The number one goal is safety: to allow you to eat or drink food without thinking about it.
People with a history of reacting to food ingestion and having positive allergy tests. If the story is not clear cut, a food challenge may be necessary to confirm an allergy. Peanut and tree nut OIT is being offered as young as nine months old. Egg and milk allergy can often resolve naturally by age six, so OIT is often put off until that age for these foods.
The typical patient can finish OIT in 5-6 months. It could take longer if we have to slow down due to food reactions, infections, or scheduling conflicts on your end.
Sure, we do Multi-food OIT with up to 4 foods. If you have been told you are allergic to more than 4 foods, you may wish to seek a 2nd opinion. Simply having a positive skin or blood test does not mean you are allergic.
When it comes to tree nuts, rarely will you need more than cashew and walnut. These two ‘dominant nuts’ share allergenic proteins with other nuts. That means, once you are tolerating cashew and walnut, you will be protected against pistachio, pecan, hazelnut, and less common nuts. This is important because instead of having to eat a handful of 5-6 different nuts, you’ll only be eating 2-3 cashews and 1-2 walnuts.
Prior to starting OIT, you will come to the office for a mini-challenge of five very dilute doses of food over a four hour visit. If all doses are well tolerated, you only have 12-15 weekly/biweekly buildup doses to go. On the other hand, if you do react to one of the challenge doses, you will back up one dose and then finish the remaining doses as part of the buildup phase. Once completed, you will be safely eating a small serving of the food you were previously allergic to on a daily basis.
The dose is only increased in the office. Patients typically return every 1-2 weeks for the next updose. There is no maximum time between visits, as long as you stay on the home dosing of food once a day.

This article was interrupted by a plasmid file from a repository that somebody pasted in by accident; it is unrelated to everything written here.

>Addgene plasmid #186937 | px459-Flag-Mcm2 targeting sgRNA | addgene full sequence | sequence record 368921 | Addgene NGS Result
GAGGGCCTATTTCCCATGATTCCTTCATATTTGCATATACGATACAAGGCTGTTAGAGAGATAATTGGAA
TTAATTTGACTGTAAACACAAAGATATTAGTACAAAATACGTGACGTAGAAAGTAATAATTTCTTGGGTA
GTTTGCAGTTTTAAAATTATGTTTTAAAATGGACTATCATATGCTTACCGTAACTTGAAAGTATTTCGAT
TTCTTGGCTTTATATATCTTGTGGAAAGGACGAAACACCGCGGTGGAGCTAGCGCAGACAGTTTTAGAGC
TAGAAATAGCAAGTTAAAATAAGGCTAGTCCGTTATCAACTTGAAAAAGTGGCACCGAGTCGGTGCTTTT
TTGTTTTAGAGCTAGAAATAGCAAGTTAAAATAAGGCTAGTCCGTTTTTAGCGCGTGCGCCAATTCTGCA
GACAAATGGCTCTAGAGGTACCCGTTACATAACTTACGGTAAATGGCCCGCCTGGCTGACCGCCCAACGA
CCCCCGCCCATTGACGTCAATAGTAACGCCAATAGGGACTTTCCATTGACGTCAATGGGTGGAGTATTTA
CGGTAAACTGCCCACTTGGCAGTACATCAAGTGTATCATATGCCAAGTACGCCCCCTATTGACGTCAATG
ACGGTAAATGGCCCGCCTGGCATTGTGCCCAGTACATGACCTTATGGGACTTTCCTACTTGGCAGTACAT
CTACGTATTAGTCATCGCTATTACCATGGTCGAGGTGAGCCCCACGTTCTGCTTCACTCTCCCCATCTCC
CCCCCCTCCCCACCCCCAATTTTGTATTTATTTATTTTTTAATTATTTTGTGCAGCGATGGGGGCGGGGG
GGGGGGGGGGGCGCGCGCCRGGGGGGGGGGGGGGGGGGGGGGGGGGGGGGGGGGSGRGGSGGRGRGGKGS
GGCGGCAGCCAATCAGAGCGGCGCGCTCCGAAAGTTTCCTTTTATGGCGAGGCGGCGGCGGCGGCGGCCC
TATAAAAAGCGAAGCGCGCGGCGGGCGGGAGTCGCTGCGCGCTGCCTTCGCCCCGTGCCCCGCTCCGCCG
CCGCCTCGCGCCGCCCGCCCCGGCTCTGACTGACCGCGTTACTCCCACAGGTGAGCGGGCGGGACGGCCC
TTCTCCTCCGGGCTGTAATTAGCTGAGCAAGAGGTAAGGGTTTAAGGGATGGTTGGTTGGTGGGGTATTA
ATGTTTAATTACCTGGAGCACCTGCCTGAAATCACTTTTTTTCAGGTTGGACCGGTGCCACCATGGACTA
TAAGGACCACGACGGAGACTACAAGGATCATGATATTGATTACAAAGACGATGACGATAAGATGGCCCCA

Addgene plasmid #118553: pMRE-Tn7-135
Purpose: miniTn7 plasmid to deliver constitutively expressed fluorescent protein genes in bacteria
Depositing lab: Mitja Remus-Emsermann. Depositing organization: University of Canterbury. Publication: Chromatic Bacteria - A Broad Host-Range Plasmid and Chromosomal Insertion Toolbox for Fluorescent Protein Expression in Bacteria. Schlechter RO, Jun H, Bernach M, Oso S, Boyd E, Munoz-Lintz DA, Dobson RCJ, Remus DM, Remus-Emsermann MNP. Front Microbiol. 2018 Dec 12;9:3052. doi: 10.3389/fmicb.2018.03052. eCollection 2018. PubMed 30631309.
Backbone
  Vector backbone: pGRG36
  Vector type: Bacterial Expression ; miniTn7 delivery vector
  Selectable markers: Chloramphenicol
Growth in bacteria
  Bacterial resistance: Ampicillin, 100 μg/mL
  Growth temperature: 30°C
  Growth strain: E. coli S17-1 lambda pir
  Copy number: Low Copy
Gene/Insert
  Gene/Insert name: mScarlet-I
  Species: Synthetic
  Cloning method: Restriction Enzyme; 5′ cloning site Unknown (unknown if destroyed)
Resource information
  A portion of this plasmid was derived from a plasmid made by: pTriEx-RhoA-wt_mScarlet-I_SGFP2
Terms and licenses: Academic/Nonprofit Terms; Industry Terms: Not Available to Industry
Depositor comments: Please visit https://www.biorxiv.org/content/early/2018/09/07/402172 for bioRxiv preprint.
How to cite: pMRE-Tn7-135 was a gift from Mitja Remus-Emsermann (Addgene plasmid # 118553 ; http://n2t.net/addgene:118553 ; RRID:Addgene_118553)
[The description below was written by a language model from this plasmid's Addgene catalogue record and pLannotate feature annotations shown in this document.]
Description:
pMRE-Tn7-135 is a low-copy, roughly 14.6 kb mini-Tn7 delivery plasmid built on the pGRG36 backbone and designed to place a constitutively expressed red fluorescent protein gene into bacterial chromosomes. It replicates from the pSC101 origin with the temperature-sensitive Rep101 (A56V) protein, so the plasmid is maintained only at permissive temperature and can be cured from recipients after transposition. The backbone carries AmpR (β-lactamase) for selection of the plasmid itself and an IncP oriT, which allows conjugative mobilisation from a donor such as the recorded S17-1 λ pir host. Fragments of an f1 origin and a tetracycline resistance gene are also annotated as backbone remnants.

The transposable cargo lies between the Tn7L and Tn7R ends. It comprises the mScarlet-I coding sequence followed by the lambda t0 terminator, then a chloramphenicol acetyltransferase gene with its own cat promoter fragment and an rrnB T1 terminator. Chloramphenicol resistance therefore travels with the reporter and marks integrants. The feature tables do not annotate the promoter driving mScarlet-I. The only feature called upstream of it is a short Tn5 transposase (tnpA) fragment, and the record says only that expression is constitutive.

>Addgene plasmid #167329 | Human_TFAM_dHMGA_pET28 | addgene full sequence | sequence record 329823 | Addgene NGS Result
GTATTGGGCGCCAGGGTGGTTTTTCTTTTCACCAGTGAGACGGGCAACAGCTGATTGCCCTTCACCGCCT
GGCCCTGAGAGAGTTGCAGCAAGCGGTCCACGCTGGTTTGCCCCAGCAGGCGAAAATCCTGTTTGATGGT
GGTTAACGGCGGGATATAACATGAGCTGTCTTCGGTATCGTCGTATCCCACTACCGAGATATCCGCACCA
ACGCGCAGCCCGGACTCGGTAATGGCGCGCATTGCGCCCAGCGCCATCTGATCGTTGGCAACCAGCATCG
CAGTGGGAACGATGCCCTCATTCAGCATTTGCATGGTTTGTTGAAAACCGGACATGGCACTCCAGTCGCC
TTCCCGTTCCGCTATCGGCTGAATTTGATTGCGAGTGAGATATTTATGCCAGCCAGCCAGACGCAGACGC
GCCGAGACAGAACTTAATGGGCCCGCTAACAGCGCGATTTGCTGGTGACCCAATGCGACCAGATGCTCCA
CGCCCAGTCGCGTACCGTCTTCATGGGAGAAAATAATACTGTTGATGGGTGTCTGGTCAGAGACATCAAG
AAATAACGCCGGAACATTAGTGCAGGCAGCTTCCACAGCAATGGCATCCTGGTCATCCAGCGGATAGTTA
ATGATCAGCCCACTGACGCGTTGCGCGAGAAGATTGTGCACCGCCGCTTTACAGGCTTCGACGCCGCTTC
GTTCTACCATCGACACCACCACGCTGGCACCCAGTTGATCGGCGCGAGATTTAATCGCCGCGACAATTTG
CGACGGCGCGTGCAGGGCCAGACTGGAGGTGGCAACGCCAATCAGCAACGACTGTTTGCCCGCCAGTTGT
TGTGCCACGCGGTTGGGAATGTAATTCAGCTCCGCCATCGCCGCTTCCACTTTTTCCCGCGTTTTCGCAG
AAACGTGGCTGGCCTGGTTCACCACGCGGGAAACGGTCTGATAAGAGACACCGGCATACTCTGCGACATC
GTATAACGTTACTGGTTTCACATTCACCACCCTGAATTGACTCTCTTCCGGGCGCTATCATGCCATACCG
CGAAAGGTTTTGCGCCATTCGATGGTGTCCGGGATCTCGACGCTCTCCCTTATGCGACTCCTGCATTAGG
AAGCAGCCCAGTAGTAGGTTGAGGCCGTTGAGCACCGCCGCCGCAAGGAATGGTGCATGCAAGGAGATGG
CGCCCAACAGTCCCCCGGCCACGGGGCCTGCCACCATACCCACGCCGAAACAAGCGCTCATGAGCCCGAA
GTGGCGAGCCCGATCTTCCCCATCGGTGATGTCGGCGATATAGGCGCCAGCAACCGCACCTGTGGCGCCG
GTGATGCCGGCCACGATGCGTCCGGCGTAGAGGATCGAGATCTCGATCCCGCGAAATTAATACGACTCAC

We will ask you to return to the office after you’ve been on your maintenance dose for 1-3 months for a single dose challenge to three times your daily dose.
Following your high dose challenge, we would like to see you in six months and then annually. We will do blood and skin tests each year to see if you’re losing your allergy. After a few years, some patients can cut back to dosing 2-3 days a week. We ask that you continue to keep epinephrine on hand until your tests turn normal, if they ever do.
Great question – we truly don’t know. Right now we are asking patients to eat their top dose of food 5-6 days a week. Each year we will reassess your allergic status by blood and skin tests. As the testing improves, we will reduce the frequency of dosing to 2-3 days a week.
In research studies, the food was totally stopped after a year or more and then the patients challenged to the food, checking for what has been termed, sustained unresponsiveness. About 10%/year would pass, so in 5 years ~50% of people are thought to no longer be allergic.
In practice, most patients don’t want to stop and risk a positive challenge and restarting OIT, so they just continue on with dosing a few days a week. With egg and milk, that may involve just normal intake of these foods in your regular diet.
Food challenges are sometimes the only way to know for sure if you are allergic to a food. Most cases are clear cut: the ‘real deal’ of reacting to a food and having strongly positive allergy tests, or ‘no way’ with no past reaction to the food and weakly positive testing. It is those questionable cases in the middle that can only be solved by doing a careful and safe food challenge.
Some clinics do too many challenges, wasting your time and money on foods that could be introduced at home; while other don’t do enough, leading you to avoid foods or go on OIT to foods you aren’t truly allergic to.
Food challenges are covered, so the mini-challenge series of doses will be billed to your insurance. Beyond that day, however, OIT is considered a non-covered medical service. You will be charged a start-up fee based on the number of foods being used and each updose visit has a cash charge to be collected at the time of the visit.
The average out-of-pocket cost for treatment can run between $3,000-$5,000.
Over time we expect payers to reevaluate this highly successful form of treatment and we’ll be able to bill insurance in our usual fashion.